Three months later, a soldier who was about to go into battle wrote the following letter to his wife.
July the 14th, 1861
My very dear Sarah:
The indications are very strong that we shall move in a few days - perhaps tomorrow. And lest I should not be able to write you again I feel impelled to write a few lines that may fall under your eye when I am no more.
I have no misgivings about, or lack of confidence in the cause in which I am engaged, and my courage does not halt or falter. I know how American Civilization now leans upon the triumph of the government and how great a debt we owe to those who went before us through the blood and suffering of the Revolution. And I am willing - perfectly willing - to lay down all my joys in this life, to help maintain this government, and to pay that debt.
Sarah, my love for you is deathless, it seems to bind me with mighty cables that nothing but omnipotence can break; and yet my love of Country comes over me like a strong wind and bears me irresistibly with all those chains to the battlefield. The memory of all the blissful moments I have enjoyed with you come crowding over me, and I feel most deeply grateful to God and you, that I have enjoyed them for so long. And how hard it is for me to give them up and burn to ashes the hopes and future years, when, God willing, we might still have lived and loved together, and see our boys grown up to honorable manhood around us.
If I do not return, my dear Sarah, never forget how much I loved you, nor that when my last breath escapes me on the battle field, it will whisper your name...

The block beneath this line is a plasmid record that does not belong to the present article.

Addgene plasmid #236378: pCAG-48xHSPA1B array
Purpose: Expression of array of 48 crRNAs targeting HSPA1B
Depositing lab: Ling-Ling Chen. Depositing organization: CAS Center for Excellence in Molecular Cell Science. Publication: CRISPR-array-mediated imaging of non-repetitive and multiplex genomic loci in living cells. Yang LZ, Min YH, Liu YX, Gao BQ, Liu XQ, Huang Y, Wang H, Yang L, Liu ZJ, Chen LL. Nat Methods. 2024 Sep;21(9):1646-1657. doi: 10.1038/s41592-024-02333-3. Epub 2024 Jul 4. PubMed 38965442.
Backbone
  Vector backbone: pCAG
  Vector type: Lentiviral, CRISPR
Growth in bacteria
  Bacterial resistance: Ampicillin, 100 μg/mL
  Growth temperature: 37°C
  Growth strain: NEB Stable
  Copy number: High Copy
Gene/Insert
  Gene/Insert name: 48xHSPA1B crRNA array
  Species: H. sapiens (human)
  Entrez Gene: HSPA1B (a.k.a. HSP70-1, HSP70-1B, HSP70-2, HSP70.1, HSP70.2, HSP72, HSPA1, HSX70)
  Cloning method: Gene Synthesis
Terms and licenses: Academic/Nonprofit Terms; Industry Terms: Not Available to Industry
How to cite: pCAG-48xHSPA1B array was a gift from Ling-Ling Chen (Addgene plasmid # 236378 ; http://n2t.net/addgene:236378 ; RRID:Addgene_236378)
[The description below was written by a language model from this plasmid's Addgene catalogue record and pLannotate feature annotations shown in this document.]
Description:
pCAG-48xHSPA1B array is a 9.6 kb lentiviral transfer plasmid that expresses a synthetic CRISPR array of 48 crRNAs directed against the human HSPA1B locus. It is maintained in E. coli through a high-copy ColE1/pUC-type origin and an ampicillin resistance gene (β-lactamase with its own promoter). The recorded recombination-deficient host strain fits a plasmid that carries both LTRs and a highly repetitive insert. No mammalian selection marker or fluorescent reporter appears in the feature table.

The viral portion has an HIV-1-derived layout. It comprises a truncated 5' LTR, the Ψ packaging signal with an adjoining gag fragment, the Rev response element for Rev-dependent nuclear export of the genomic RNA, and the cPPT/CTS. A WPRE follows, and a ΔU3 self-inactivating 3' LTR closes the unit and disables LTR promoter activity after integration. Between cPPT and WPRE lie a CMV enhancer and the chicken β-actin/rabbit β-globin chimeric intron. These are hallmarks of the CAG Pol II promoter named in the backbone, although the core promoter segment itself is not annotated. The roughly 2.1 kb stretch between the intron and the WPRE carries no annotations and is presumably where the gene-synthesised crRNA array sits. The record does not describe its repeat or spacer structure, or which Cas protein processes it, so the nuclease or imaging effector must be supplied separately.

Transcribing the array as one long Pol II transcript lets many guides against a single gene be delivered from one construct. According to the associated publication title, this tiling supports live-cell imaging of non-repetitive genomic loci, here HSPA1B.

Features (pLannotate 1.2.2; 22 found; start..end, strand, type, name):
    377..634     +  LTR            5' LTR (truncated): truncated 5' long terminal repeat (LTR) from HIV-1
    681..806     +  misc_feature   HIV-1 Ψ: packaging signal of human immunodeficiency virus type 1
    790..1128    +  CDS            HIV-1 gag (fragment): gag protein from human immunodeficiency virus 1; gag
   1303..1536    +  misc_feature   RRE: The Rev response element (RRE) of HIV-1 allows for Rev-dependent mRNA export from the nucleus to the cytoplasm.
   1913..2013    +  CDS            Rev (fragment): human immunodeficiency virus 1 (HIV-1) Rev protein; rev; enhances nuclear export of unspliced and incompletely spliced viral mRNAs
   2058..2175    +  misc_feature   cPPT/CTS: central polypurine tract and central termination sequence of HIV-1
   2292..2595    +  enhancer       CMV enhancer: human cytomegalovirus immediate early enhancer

Forgive my many faults, and the many pains I have caused you. How thoughtless, how foolish I have sometimes been!...
But, O Sarah, if the dead can come back to this earth and flit unseen around those they love, I shall always be with you, in the brightest day and in the darkest night... always, always. And when the soft breeze fans your cheek, it shall be my breath, or the cool air your throbbing temple, it shall be my spirit passing by.
Sarah do not mourn me dead; think I am gone and wait for me, for we shall meet again...
A solid shot from a Confederate cannon tore off Sullivan Ballou’s right leg a few days after he wrote the above letter, and he died a week later. Soon afterwards, rebel soldiers exhumed and mutilated his body, which was never recovered. Sarah didn’t receive the letter until a year later when the governor of his state traveled to Virginia to bring home the remains of Rhode Islanders who died in battle.
Tell me, when you consider the history of warfare, which wars would you have been willing to die for? I wish I could look at what my nation has become and consider the 620,000 lives we lost in the Civil War alone to have been worthwhile, but I can’t. On one level, I envy the love that people like Ballou hold for this country, but on another, deeper level, I just consider them to have been suckers, well-meaning and heroic suckers to be sure, but suckers nonetheless. We don’t deserve what they gave. We never did.